From small mom-and-pop shops to large international hotel chains, the hospitality industry stretches far and wide. With that comes also a variety of personalities from all walks of life ready to serve, cook, pour, welcome and care for others. And yet this industry is singularly focused on creating a curated experience for guests to enjoy themselves and to keep them coming back. This focus can (and should) also be applied to the job application process, during interviews and trails, online and offline communication, onboarding and training, and well into ongoing interactions with colleagues and guests.
Your interactions, personal and employer brands, will have lasting impressions; make them memorable in a positive way. In short, professionalism is always a good idea. Here are simple ways to maintain your professionalism whether you are hiring for a position or looking for a job.
- Interviewee: Take the time to review your own resume as well as doing your research about the company. Coming ready with questions of your own will show your interest and that you are serious about the job. Dress the part, bring your tools and whatever you need to put your best foot forward. If you are going in for a trail and are unsure what to bring, ask in advance to clarify. It’s better to ask than to show up unprepared.
- Interviewer: Check your schedule to make sure you don’t have conflicts and that you’ve had a chance to review the candidate’s resume. Have additional information regarding the role, responsibilities and compensation on hand. Keep a list of your evaluation criteria so that you are able to cover your bases during the interview without having to rely on memory alone. Being organized can save you time and make it easier to coordinate with other team members when needed.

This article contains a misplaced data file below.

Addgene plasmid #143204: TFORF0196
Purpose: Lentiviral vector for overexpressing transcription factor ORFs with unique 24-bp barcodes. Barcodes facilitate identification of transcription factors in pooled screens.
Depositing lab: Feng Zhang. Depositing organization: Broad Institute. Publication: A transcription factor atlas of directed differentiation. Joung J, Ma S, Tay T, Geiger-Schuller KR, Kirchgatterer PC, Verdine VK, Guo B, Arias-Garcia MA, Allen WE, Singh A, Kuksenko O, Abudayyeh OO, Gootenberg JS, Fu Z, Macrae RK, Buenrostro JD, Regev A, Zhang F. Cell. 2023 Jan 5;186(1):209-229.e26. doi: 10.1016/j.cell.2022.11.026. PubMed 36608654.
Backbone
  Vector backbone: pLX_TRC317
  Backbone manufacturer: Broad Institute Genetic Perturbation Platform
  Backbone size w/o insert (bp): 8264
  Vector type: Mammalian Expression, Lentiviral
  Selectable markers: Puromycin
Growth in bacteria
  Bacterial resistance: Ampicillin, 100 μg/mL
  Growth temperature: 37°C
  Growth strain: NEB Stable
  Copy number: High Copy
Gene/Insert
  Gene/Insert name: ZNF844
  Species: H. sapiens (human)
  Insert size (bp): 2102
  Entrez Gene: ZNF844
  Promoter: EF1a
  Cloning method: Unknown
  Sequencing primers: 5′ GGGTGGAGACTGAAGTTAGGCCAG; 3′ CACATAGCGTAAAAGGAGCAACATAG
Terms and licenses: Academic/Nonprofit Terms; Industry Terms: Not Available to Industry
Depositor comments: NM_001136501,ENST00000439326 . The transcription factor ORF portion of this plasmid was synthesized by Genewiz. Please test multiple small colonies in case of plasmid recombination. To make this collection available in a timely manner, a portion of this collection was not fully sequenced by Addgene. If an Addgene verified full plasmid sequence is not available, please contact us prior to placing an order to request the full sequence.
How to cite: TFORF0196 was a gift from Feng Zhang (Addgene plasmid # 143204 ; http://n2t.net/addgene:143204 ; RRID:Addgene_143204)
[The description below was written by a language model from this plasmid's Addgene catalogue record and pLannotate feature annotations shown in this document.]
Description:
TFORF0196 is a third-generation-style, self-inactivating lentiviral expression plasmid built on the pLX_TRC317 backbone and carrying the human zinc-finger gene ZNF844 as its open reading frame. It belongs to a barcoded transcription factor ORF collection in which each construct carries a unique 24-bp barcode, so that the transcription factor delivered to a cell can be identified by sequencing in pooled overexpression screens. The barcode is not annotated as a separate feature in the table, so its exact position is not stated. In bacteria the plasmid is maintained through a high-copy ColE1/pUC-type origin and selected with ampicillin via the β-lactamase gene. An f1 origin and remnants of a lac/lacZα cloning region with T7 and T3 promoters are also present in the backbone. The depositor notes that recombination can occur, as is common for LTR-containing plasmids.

- Interviewee: Arrive 15 minutes before your interview is scheduled. If you anticipate being late, let them know ahead of time. For video interviews, be sure you’re in a quiet place with no distractions. Have your earphones ready and join the meeting 5 minutes in advance to make sure you don’t have any technical difficulties. If you need to cancel, let them know as far in advance as possible. A good rule of thumb to keep in mind when it comes to punctuality is "five minutes early is on time; on time is late; late is unacceptable" (source: Forbes).
- Interviewer: Interview by example; being on time sets the expectation for candidates that punctuality is an important piece of your company culture. It also shows that you respect and value their time. If you need to cancel or reschedule, let them know as far in advance as possible.
- Interviewee: If asked to provide additional information (e.g., references, schedule preferences, etc.), follow up in a timely manner. When setting up interviews and trails, confirm quickly and include any questions you may have. Sending a ‘thank you’ email after your interview can also go a long way and help you stand out from the crowd.
- Interviewer: Respond to all applicants. Create templates and empower your team to help for efficiency. Follow up to close the loop if you have said you will and/or if you have to change the time of an interview or cancel. Send details about next steps, if warranted. Even if you do not plan to move forward with an applicant, a simple email letting them know you have decided to move in a different direction is often appreciated.
Keep Communication Formal
- Interviewee: Choose your words carefully. Avoid using slang and/or abbreviations in your interview and email correspondence. Let your personality shine through, while also keeping in mind that this communication is often the first interaction you will have with a potential employer.
- Interviewer: When you are interviewing (in-person, online, or on the phone) or drafting an email, be intentional and direct with your words. Avoid using slang and/or abbreviations. When sharing details about job openings and answering questions, be as transparent as you are able to be. Setting expectations may decrease no-shows and be a time-saving strategy.